Longitude: -5.2678 / 5°16'4"W
OS Eastings: 196842
OS Northings: 694241
OS Grid: NR968942
Mapcode National: GBR FDCL.PTQ
Mapcode Global: WH1K5.1ZSV
Plus Code: 9C8P3PXJ+3V
Entry Name: Folly, Minard Castle Wood
Listing Name: Minard Castle Wood, Folly
Listing Date: 1 February 2007
Source: Historic Scotland
Source ID: 399339
Historic Scotland Designation Reference: LB50812
Building Class: Cultural
County: Argyll and Bute
Electoral Ward: Mid Argyll
Traditional County: Argyllshire
Probably early 19th century. 2-stage, square-plan roofless Gothic folly with central pointed arched openings at both levels on 3 elevations (N, S and E), with flanking Greek cross detail. Small forestair to W elevation. Rubble with render; raised margins.
This is a good example of an early 19th century purpose- built Gothic folly with simple, yet effective decoration in the form of pointed arched windows, Greek Cross design and raised margins. The folly is now closely bounded by trees, but the 1st Edition Ordnance Survey Map indicates significantly less planting to the East towards Loch Fyne and the Castle which suggests that it could have been more easily seen than currently and there would also have been views across the Loch from the structure. It seems likely that the folly could have been seen from certain parts of the Castle as well as from the main drive. It was built primarily, therefore as a feature sitting within a wider designed landscape, but was also a place from which to view the surrounding countryside. It is likely that the structure was not roofed, to enhance its apparent antiquity.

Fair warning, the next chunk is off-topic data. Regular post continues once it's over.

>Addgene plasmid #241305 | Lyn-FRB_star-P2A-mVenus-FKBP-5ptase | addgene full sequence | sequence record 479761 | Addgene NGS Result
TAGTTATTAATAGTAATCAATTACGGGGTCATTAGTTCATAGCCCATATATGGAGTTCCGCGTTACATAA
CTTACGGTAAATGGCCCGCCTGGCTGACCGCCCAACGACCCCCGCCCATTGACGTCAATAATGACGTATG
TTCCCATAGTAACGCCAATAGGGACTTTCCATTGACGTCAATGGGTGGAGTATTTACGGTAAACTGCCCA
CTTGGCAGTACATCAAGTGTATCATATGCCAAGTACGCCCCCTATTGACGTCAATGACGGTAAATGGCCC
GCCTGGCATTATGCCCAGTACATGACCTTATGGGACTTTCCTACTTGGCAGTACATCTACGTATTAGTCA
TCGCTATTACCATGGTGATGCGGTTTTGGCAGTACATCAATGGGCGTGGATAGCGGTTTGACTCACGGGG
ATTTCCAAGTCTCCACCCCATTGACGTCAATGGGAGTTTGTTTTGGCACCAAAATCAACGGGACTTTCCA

The Estate in which the folly is situated was originally owned by Archibald Campbell of Knockbuie who built Knockbuie House in 1775, to the NE of the folly and on the site currently occupied by Minard Castle (see separate listing). He is known to have improved the Estate and its policies and it is likely that the folly dates from his time in the castle. The estate was subsequently sold in 1842, and in 1848, the house was altered and extended and the name changed to Minard Castle.
Minard Castle is currently in private ownership (2006).
Gothic follies were popular architectural features in the planned landscape of country Estates from the mid 18th century. During the 18th century, it became fashionable for landowners to appreciate the natural drama of their landscape and to show it to its advantage to visitors, rather than lay out large formal gardens. This drama could be enhanced by the strategic placing of small structures at particular vantage points. These may be to draw attention to particular elements, such as a waterfall, or be positioned in such a way as to provide a wide view of the surrounding Estate and beyond. They were built in a variety of architectural styles, but the Gothic style became popular as it was thought to add dramatic quality.
Currently in a state of disrepair (2006).